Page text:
Charity basketball tournaments continues as leadership changes


Elianna Oliver, Social Media Manager

Two thousand seventeen marks the seventh year of Hoops for Hope, an event that originated in the heart of Southwest. Hoops for Hope is a fundraiser to raise money for pediatric cancer and bring hope to families that are struggling. Because of success in previous years, Hoops for Hope was looking to increase its size, however, the plans were derailed when management issues arose. Chris Jenson, science teacher and founder of Hoops for Hope, said the event underwent a structural change this year.

“Hoops for Hope USA has disbanded, but the event is still allowed to continue at any interested high school, and we have a Google Drive online that we share with any interested high school, for that matter, across America,” Jenson said.

With this shift in structure, only a few schools in the area decided to continue with Hoops for Hope, including Southwest, Blue Valley Northwest and Shawnee Mission South. According to Jenson, their initial goal related to expansion was inhibited by a lack of staff.

“The supporting team that helped all the seven schools last year just had a lot of stress and pressures and so, although we all couldn’t make it work, we wanted to make sure we created a good hand-off back to the schools to allow them to make it work,” Jenson said.

Hoops for Hope 2017 was led by math teacher Neal Doolin rather than Jenson. Although this year brought about change for Hoops for Hope and the structure of the event, Doolin said the purpose of the event remains constant.

“The core idea’s still the same,” Doolin said. “We want to have a bunch of kids get together, dress up in silly costumes, have a fun time [and] raise some money for children’s cancer.”

Although Jenson stepped down in a leadership role this year, he said he did so with the intent of passing the baton on to someone with new and fresh ideas.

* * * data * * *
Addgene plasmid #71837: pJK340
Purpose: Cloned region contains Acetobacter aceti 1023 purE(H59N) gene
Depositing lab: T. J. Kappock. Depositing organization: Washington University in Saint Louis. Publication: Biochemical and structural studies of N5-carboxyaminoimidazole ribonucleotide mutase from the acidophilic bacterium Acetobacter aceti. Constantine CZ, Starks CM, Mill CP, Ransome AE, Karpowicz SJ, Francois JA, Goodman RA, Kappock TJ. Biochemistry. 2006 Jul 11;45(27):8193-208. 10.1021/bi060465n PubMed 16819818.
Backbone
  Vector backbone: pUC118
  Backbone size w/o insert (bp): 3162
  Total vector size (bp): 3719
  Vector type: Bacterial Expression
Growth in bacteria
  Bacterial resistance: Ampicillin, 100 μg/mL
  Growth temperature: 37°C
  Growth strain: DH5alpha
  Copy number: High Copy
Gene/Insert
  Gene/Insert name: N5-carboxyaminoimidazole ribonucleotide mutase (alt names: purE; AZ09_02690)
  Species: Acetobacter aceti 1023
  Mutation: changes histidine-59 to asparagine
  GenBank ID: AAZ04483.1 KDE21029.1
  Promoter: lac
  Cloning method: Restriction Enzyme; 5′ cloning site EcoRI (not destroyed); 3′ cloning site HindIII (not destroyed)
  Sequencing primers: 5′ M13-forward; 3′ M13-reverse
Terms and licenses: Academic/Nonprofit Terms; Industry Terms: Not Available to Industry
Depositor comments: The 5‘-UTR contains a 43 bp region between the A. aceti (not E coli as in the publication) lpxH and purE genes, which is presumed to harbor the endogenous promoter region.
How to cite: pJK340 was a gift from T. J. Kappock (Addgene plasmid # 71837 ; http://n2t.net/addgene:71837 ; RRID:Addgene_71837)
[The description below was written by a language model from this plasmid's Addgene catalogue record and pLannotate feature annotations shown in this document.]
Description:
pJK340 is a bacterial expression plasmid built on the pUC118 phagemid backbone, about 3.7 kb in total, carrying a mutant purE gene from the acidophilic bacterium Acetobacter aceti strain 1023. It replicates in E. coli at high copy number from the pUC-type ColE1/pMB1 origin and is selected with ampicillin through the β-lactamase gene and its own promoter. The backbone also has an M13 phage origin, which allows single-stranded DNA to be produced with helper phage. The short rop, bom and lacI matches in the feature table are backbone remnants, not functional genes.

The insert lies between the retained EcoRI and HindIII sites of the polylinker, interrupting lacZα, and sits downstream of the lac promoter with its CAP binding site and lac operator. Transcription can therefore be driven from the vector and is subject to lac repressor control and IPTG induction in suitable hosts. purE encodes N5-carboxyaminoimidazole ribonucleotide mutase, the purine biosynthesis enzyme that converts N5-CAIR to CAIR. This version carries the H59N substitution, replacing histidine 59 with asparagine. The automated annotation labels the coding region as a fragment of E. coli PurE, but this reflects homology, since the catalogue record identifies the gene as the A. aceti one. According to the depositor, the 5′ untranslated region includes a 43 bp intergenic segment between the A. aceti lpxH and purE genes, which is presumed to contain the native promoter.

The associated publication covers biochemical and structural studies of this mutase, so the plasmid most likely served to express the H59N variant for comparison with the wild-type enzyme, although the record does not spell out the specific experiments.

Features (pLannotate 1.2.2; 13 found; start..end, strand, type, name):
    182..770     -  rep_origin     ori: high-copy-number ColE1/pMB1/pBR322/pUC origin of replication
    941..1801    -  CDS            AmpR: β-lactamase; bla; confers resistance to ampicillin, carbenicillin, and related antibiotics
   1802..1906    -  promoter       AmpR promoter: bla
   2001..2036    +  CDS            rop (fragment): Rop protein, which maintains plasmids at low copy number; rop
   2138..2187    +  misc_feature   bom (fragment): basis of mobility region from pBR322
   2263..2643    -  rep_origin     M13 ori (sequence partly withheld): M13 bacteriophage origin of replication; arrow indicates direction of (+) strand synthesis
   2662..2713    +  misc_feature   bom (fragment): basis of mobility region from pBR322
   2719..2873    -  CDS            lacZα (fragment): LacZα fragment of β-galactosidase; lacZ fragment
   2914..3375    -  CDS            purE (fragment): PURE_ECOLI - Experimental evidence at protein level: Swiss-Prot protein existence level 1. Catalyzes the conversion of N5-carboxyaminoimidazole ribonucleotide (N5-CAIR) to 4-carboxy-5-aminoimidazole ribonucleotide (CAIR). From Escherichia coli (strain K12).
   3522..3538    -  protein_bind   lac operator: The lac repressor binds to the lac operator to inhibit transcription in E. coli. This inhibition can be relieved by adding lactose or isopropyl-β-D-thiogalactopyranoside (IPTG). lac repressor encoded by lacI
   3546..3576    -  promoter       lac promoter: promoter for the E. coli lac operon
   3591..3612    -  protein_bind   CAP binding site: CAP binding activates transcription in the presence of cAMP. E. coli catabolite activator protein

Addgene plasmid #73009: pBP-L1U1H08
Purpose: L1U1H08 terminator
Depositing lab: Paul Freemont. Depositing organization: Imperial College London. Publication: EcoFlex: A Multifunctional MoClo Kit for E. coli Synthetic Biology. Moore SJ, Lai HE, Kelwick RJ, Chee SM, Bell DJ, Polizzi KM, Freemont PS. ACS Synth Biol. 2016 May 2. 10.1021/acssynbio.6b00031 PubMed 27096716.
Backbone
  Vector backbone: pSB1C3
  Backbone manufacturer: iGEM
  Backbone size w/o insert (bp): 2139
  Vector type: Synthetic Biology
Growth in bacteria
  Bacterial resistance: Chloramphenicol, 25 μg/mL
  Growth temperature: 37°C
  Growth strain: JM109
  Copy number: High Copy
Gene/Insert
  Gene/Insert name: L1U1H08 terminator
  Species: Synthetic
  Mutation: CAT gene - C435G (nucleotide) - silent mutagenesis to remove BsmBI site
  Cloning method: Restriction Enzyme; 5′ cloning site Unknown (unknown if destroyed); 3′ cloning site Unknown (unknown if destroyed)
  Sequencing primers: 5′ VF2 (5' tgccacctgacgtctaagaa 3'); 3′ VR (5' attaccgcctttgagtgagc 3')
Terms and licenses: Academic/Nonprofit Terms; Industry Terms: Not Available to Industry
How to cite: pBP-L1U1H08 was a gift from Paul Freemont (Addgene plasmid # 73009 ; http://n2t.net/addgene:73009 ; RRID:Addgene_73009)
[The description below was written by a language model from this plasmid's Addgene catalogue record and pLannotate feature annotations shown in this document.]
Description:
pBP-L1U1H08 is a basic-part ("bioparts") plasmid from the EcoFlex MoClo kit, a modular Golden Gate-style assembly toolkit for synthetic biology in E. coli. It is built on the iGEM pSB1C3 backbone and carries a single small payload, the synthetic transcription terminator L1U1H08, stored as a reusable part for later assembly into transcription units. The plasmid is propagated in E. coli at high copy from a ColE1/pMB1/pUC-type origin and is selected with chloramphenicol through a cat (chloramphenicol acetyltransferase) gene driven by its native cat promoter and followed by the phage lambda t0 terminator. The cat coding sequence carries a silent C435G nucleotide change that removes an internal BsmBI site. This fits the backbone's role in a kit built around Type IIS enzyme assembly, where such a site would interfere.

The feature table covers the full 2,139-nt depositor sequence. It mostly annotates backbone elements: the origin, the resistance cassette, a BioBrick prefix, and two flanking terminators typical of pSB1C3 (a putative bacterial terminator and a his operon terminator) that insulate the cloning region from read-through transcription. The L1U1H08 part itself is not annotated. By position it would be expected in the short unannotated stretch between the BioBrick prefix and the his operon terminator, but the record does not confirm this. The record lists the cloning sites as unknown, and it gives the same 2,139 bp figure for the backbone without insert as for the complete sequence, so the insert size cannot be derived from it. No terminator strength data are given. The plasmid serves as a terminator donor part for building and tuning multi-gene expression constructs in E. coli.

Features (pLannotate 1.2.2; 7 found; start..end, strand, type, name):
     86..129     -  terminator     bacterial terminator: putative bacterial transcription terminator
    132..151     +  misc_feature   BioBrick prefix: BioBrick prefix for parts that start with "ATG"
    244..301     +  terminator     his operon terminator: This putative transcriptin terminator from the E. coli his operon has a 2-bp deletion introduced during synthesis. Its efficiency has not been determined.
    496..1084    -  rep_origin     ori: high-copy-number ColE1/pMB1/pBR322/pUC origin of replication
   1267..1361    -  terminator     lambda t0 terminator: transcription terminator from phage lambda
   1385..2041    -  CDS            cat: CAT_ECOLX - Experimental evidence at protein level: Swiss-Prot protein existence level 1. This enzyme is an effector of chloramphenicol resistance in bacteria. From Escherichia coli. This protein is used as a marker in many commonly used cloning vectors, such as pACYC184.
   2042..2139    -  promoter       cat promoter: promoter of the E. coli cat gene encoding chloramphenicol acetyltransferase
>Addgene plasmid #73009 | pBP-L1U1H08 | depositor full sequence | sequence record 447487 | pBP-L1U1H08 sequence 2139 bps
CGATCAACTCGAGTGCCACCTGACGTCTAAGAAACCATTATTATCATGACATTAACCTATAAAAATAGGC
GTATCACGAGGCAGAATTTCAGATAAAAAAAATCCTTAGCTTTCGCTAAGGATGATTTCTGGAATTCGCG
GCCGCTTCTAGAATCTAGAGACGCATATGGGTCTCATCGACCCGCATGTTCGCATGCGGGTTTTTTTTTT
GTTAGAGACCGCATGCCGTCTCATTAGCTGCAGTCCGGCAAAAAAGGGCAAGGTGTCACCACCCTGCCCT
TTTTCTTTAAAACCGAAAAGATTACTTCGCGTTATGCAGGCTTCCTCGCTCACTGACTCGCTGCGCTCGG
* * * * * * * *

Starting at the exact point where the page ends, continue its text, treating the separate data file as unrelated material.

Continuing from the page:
“I thought I had taken it as far as I personally could and I was looking for someone with enthusiasm and new and fresh ideas to continue to take it further,” Jenson said. “[Doolin] had expressed interest, and so I feel like it was just a blessing that he took it over, and I know he’s going to do a good job.”

Senior and student leader Rachel Wolf has been a part of Hoops for Hope for three years and has helped run the event for two. Because of modifications of the event, Wolf said “the team worked really hard and spent a lot of time creating this new structure.” However, Wolf said her focus wasn’t solely on the organization of the event, but rather on its impact.

“It’s taught me a lot about doing things for other people and stepping back and really doing the best I can to help someone else instead of just doing everything for myself,” Wolf said.

With Hoops for Hope’s mission statement in mind — “kids helping kids” — Doolin said the team of student leaders has put in a lot of time and effort.

“From a message standpoint, it really is kids helping kids,” Doolin said. “We have a very talented team of student leaders who have done so much of the leg work. Honestly, my primary role was just to organize them, say, ‘Hey, this is what I need all you guys to do, here are the bullet points that we need to achieve within the next month,’ and then delegate those out.”

Although on the surface Doolin said his role is a lot of organization and delegation, he said Hoops for Hope has affected him personally as well.

“I feel like doing Hoops for Hope has given me an additional sense of purpose,” Doolin said. “I feel like, ‘Yeah, this is why I’m here.’ I’m here to coach up our calculus students, our physics students and get them to perform at the top level, but I’m also here to put smiles on faces and bring hope to some families that are really struggling and going through a hard time.”

With Hoops for Hope’s decrease in size, Wolf said the team still remains positive about their impact in the future.

“We won’t be raising as much money this year, which is a little disappointing, but we’re hoping we can make [the event] grow again,” Wolf said. “We’ll start over and make it again, like we had in the past.”

Less money was raised overall for the Hoops for Hope event, however fundraising increased from last year’s $7,200 to $10,000 at Southwest. At the end of the day, structure change and all, Jenson said it is important to realize that any contribution of any size will help a family.

“Your silly, fun time on the basketball court, dressed up as whatever ridiculous costume you can think of, is going to literally change a couple families’ lives,” Jenson said. “Please go home with a big smile on your face because that’s what you did. Maybe you won a prize, maybe you won a game, hopefully you had a good time with your friends, but you are guaranteed to change a kid and family’s life when you take that stress away from them and pay that bill.”